With SFTR deadlines looming, it is easy to ignore CSDR. Most of the regulation is already implemented, wasn’t directed at market participants and has had no tangible impact on securities finance practitioners. However, there is just one small section remaining to implement and that won’t happen until September 2020 and this should not be ignored.
The settlement disciplines that are to be implemented next year need some careful consideration, and if not now, very soon.
The regime will impact all transactions settling in European CSDS or ICSDs and for all entities trading in Europe regardless of domicile. The regime will apply a daily settlement fine from settlement date (SD) until transactions settle, and depending on secondary market defined liquidity, will impose buy-ins on SD+4 or SD+7, with cash-out clauses for transactions not being successfully bought-in over a period of time. Buy-in agents will need to be appointed to manage this and someone will have to pay.
From a securities lending perspective the impact is yet unclear in some aspects and focus from the market has been on considering what causes fails in the finance markets and trying to address these.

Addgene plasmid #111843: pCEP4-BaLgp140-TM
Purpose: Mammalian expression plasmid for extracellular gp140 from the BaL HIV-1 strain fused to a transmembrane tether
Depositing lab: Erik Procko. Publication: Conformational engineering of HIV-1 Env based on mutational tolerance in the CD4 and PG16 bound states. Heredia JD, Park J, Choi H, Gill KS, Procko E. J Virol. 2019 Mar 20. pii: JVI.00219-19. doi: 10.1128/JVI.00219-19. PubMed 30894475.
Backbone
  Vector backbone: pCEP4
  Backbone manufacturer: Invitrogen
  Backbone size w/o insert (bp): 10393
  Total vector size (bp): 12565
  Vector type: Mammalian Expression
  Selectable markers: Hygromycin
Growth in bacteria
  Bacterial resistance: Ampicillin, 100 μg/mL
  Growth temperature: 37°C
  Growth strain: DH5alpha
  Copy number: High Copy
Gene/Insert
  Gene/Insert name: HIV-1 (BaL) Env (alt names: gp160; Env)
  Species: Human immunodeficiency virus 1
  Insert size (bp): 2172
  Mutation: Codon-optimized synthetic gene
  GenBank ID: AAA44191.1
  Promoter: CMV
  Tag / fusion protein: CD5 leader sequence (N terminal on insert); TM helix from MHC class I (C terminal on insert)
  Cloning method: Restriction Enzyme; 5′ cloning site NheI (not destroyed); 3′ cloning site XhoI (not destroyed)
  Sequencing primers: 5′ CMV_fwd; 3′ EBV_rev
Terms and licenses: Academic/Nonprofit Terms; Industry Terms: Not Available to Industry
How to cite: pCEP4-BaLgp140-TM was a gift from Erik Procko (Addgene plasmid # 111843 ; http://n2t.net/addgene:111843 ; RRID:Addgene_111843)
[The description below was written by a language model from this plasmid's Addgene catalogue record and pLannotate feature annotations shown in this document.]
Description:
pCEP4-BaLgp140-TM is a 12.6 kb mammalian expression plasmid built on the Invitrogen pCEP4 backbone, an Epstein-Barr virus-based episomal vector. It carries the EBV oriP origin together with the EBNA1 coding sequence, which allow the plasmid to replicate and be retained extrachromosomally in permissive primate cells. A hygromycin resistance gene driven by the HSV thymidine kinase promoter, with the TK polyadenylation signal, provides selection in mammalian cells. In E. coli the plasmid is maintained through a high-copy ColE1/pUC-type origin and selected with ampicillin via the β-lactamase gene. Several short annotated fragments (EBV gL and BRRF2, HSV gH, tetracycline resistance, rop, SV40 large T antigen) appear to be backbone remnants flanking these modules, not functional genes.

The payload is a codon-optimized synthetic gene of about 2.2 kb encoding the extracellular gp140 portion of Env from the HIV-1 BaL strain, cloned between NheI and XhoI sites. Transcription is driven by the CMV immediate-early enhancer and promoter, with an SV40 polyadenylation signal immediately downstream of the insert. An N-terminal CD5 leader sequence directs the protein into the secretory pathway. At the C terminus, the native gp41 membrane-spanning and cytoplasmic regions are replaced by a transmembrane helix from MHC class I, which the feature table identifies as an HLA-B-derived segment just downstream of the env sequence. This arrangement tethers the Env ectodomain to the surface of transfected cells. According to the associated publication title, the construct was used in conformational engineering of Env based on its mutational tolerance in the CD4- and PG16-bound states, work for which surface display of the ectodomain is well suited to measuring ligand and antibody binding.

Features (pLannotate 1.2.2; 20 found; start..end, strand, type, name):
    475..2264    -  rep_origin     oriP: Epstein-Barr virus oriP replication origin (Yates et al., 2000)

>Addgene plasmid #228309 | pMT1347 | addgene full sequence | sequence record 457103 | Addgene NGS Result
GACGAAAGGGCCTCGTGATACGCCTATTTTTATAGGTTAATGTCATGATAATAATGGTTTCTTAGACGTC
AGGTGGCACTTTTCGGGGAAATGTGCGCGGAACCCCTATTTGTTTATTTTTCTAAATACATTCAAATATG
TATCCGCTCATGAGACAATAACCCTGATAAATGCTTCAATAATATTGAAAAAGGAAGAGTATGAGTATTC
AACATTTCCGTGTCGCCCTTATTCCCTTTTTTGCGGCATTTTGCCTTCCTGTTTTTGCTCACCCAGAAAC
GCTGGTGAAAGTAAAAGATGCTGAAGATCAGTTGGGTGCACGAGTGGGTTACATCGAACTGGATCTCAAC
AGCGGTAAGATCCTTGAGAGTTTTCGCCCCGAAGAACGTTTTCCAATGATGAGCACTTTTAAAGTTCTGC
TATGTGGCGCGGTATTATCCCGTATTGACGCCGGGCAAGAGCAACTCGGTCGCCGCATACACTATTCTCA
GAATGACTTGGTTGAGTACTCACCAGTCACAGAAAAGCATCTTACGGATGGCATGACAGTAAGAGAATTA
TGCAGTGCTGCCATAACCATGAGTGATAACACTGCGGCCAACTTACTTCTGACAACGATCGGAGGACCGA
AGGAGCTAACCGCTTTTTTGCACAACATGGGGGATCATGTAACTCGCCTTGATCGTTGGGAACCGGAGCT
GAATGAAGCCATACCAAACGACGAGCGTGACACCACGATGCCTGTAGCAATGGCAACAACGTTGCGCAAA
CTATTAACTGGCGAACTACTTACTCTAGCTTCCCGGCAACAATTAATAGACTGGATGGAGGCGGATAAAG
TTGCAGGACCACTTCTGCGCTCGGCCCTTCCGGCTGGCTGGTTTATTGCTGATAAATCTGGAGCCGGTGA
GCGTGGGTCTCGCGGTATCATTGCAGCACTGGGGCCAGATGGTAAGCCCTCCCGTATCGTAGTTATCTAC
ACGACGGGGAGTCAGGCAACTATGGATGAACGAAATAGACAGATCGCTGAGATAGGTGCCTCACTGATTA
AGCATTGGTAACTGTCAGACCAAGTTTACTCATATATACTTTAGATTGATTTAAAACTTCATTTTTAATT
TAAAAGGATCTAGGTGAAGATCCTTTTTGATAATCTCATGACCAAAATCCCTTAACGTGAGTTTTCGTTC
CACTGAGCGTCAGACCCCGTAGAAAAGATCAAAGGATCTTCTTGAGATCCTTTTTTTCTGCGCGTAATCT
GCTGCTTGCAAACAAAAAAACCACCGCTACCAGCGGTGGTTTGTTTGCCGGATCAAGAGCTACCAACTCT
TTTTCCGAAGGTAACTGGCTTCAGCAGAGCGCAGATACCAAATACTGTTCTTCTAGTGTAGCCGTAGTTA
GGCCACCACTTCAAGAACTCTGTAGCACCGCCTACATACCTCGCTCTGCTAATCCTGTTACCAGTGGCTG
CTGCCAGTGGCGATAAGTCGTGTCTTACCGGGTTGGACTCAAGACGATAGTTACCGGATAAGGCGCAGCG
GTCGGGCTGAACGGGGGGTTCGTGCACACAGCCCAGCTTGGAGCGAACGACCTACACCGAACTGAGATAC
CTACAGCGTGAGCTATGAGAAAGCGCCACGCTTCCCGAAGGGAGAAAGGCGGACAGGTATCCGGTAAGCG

There are still outstanding questions like whether some lending transactions might be exempt, how fines will be imposed on free of payment transactions and how buy-ins work when stock has been recalled to cover a sale transaction which is also being bought in against, but the unknowns don’t diminish the recognition that the regime will add cost and complexity to the business.
The complexities will be managed by the agents and will likely involve minimising fails by improved practices and possibly applying larger stock buffers. Following the work ISLA is doing in this space will be critical and meeting SFTR reporting obligations will help ensure accurate information flows. The regulators also need to consider timings for settlements FOP and DVP intraday, which in itself may cause sales with recalls to fail.
The costs are another concern. No matter how robust processes and practices are, fails will still happen and who shoulders the cost on the lenders side is controversial. Where fails are caused by actions of the underlying beneficial owner (such as un-notified sales in the portfolio) there may be a case for the costs to be passed through, and if the fine is uncured because of an agent’s actions then, the liability Is clear. However, there may be situations where a fine is incurred by a transaction that gets cancelled through no fault of either party and yet fines are incurred; who’s responsibility is this cost? There are many other scenarios where the liability is unclear.
Certainly, there is much to be done both now, and as the application of the rules becomes clearer and liabilities relating to CSDR need to be clarified and documented between parties prior to the September implementation.